What was the reason you decided to go freelance? I’m willing to bet good money one of the main reasons was so you could have more time to do the things you love, right?
For me, travel was a huge part of that decision. I love exploring new places, meeting new people, and trying new things, but I found the limited holiday my 9-5 gave me just didn’t give me enough opportunity to get out there and see the world.
What was the reason you decided to go freelance?
I wanted to try new foods, test my limits, and step outside my comfort zone. But with four weeks holiday a year? Yes, it was possible, but it was difficult.
So I went freelance. I had more time to do the things I wanted, I could work to my own schedule, and I could start traveling properly again.
Or, could I?
The Problem with Freelancing and Traveling
When you’re in a 9-5 job, you do get limited holiday, but those holiday days are paid for, which means you can enjoy your trip without having to worry about paying the bills.
When your freelancer? You don’t get paid for those days you’re not working (unless, of course, you’ve set up some awesome passive income streams).
Which makes it difficult to enjoy those new places, new cuisines, and new people when you’re constantly thinking about the money draining from your bank account.
This was a constant struggle I faced at the start of my career. Friends would call me up and say, “I wanna go here, I wanna go there, do you want to come with me?”
And my heart was shouting YES! Yes, I DO want to come with you.
But the sensible side of me? That was singing a different tune. It was wondering whether I could go without pay for a week, or if I would lose a client because I couldn’t do the work for them for two weeks.
Now, I’ve figured out the secret to being able to travel successfully as a freelancer (and, by successful, I mean not worrying about income and losing out on work). Actually, I’ve figured out the three secrets.
1. Travel Slower
As a freelancer, you don’t have to be in the office – you can work from anywhere – which is an absolute bonus if you’re a huge travel lover like me.
When I first started freelancing, I moved to Spain and started exploring Catalunya and everything it had to offer. I was based there for nine months, so I didn’t have to rush around seeing all the sights because they’d still be there the next week, and the week after that.
So I combined work and exploring. I still managed to do my weekly workload, and then I’d explore new cultures, new food, and new places on the weekend. Or I’d head out for the afternoon for sangria and tapas.
Traveling slow means you can work alongside your travels without having to sacrifice your love of exploring or your much-needed income.
Note: it’s worth looking into the rules of working in each of the countries you visit before you go, just to make sure everything you’re doing is legit.
2. Hustle Hard
Of course, getting on a plane and running off into the sunset for years isn’t a possibility for a lot of people. Maybe you have kids, maybe you have a house, maybe you have other responsibilities that you can’t just get up and leave.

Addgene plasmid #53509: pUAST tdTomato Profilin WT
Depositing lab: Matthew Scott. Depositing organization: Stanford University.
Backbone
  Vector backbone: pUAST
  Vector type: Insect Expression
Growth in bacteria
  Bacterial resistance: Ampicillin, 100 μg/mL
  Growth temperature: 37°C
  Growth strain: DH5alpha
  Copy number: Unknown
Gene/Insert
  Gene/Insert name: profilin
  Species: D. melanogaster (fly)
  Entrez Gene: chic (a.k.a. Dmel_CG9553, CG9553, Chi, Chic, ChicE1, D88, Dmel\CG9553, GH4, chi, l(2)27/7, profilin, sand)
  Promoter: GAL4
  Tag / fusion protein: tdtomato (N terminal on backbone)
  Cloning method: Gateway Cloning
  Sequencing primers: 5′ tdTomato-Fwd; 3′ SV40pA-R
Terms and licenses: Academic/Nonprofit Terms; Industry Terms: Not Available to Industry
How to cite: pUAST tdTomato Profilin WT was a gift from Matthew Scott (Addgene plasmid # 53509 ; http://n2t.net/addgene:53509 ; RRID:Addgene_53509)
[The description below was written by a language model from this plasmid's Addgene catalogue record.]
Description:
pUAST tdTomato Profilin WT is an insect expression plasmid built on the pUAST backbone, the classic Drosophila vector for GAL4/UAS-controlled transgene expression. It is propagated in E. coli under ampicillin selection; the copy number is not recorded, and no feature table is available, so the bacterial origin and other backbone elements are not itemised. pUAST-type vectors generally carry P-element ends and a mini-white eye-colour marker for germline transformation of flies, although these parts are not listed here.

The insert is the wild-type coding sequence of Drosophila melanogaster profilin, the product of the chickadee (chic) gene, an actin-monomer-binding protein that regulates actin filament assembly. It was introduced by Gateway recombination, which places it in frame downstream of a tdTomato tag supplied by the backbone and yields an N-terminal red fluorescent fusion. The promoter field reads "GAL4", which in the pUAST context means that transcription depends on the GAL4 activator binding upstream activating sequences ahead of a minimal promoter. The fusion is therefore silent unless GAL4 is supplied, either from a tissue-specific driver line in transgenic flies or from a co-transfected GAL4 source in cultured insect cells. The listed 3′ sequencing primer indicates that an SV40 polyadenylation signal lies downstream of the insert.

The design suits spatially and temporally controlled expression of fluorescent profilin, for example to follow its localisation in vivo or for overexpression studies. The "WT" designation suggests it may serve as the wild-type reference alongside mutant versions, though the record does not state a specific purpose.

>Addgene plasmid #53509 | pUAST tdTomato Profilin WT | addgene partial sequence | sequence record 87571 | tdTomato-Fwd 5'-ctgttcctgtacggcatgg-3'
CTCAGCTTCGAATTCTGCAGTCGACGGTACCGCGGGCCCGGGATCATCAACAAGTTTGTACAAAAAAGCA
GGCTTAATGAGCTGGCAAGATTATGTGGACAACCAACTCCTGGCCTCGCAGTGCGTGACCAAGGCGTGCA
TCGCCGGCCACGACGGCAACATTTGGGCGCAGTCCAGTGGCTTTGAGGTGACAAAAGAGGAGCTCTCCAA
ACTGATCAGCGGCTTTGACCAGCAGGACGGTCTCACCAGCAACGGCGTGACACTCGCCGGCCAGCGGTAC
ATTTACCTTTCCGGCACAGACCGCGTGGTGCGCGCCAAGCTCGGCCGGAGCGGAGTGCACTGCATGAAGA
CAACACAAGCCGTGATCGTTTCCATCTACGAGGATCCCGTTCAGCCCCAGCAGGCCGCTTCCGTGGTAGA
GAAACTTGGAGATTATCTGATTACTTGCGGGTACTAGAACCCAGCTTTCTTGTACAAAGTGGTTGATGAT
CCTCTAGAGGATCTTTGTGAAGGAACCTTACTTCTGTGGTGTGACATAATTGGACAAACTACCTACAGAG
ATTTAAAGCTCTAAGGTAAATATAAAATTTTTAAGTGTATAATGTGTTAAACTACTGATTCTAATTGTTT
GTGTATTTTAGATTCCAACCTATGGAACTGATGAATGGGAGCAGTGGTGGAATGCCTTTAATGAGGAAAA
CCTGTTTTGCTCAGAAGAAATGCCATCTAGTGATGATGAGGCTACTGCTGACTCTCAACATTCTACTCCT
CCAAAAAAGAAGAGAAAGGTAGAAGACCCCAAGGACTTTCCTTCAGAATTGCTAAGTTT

That means you have to revert back to taking holidays here and there throughout the year.
However, unlike a 9-5 where you get paid a certain amount each month, being a freelancer means you’re in total control of how much you earn.
So, if you want to go away for a month to explore the depths of the Amazon rainforest, you can always hustle hard in the weeks and months leading up to it to save enough money to cover your back.
The joy of freelancing means you can press the accelerator pedal HARD when you need to, but you can also hit the brakes just as quickly.
3. Set up Systems
This is the stage I’m at now. I started by traveling slowly, then I moved onto hustling hard. Now? I go away more than I’ve ever gone away before, but I don’t have to hustle and I don’t have to lose out on any income.
Because I’ve put systems in place. That means I plan in advance for when I’m away.
Maybe it means I have to bulk write articles for a client for a few weeks in advance, or maybe it means I have to switch my schedule up for a couple of days beforehand, or maybe it means hiring a subcontractor to work on some of my contracts if I plan on being away for longer than usual.
So what kind of systems do you need to put in place?
- Firstly, tell your clients that you’re going away well in advance, and lay out exactly what will happen during that time (will someone else be working on their projects? How will they be able to get in touch with you?)
- Then you want to set your schedule 2-3 weeks in advance so everything gets done and there are no nasty surprises the day before you leave
- You need a system for getting back to new clients. What if a prospect emails you on the first day of your two-week trip? Chances are, they’ll find someone else if you don’t get back to them in that time, so it’s worth setting up an autoresponder that sends them a questionnaire and a follow-up to their inquiry.
- Have a “get back into it” plan. It can be tricky adjusting to coming back to work after a holiday, even as a freelancer. So it’s worth having an action-plan ready to hit go on as soon as you get back so you can dive straight back into things.
So there you have it – three ways you can successfully combine travel with being a freelancer. It’s not always easy and, in the beginning, exploring new places can feel detrimental to your career, but remember why you went freelance in the first place.
Was it because you wanted to travel more and have more time to do the things you love? Then let yourself do that – after all, it’s you who sets your schedule now!
Over to you – how do you balance it all?